Calculating the average APR, or annual percentage rate, on car loans can be a bit challenging. Although the math is simple, the variables aren't. The average car loan APR might not actually have a lot to tell you, because loans vary based on the type of vehicle you buy, the length of your loan and your negotiating ability. Your credit score also can have a significant effect on your rate.
National Average Loan Rates
According to data from Bankrate.com, the national average rate for a 60-month new car loan was 4.04 percent as of Oct. 31, 2013. Shortening your loan to 48 months would drop your rate to 3.95 percent. A 36-month, used-car loan carried an average rate of 4.51 percent.
Credit Scores and Rates
Data from the FICO company tracks car loan rates relative to credit scores. Based on its information, the average rate for a 60-month new car loan as of Nov. 4, 2013, was 3.46 percent if you had a credit score of 720 or higher. The average APR goes up as your credit score goes down, though. While a credit score between 690 and 719 netted you a 4.85 percent loan, having a credit score between 620 and 659 would leave you with a 10.90 percent interest rate. A score in the 500s could lead to a 17.05 percent APR.
Minimizing Your APR
The first step in getting a loan that is as low as possible is to know where you stand by checking your credit. That way, you can fix any issues before you apply. You will also know if the lender is making you a fair offer because, for instance, it can't tell you that you have to settle for a high APR because you have bad credit when you know you actually don't. Once you have your credit ready to roll, the next step is to shop around. Talking to a few lenders, including some banks and credit unions, will give you a sense of what kind of loans are available. If you walk into the dealer with a loan already in place, you won't be at the mercy of the finance office.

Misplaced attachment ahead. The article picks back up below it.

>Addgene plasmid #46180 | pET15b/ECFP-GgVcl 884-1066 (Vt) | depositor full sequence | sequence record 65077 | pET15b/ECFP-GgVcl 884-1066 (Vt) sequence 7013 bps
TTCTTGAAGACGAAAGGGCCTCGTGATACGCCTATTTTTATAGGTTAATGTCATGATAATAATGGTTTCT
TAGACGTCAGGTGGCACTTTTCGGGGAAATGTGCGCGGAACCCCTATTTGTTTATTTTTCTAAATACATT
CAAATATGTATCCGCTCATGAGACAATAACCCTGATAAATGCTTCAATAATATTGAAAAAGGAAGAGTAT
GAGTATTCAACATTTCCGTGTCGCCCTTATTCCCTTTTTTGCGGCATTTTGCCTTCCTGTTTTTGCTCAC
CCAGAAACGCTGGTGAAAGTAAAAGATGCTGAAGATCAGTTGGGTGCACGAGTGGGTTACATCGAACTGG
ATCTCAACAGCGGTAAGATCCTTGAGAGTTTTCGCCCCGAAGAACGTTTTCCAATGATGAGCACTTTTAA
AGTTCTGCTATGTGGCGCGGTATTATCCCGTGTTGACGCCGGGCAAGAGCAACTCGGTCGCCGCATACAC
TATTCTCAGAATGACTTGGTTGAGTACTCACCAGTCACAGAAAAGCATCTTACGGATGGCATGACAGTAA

Does Interest Matter?
It's true that the lower your interest rate, the more money you save. However, your interest rate isn't the only factor that comes into play in a car loan. The amount you borrow also affects your payments.
For example, if you're looking at two reasonably priced used cars, one costing $8,000 and one costing $9,000, the price difference between them can swallow up a big change in interest rates. For instance, the monthly payment on a $9,000, 48-month loan at 5.24 percent is about $208. However, if you only borrow $8,000 but you get stuck with a 10.30 percent loan, your payment will still be lower -- about $204 per month. With this in mind, shop around for a good loan, but remember that shopping around for a good deal on a car also will save you money.
Steve Lander has been a writer since 1996, with experience in the fields of financial services, real estate and technology. His work has appeared in trade publications such as the "Minnesota Real Estate Journal" and "Minnesota Multi-Housing Association Advocate." Lander holds a Bachelor of Arts in political science from Columbia University.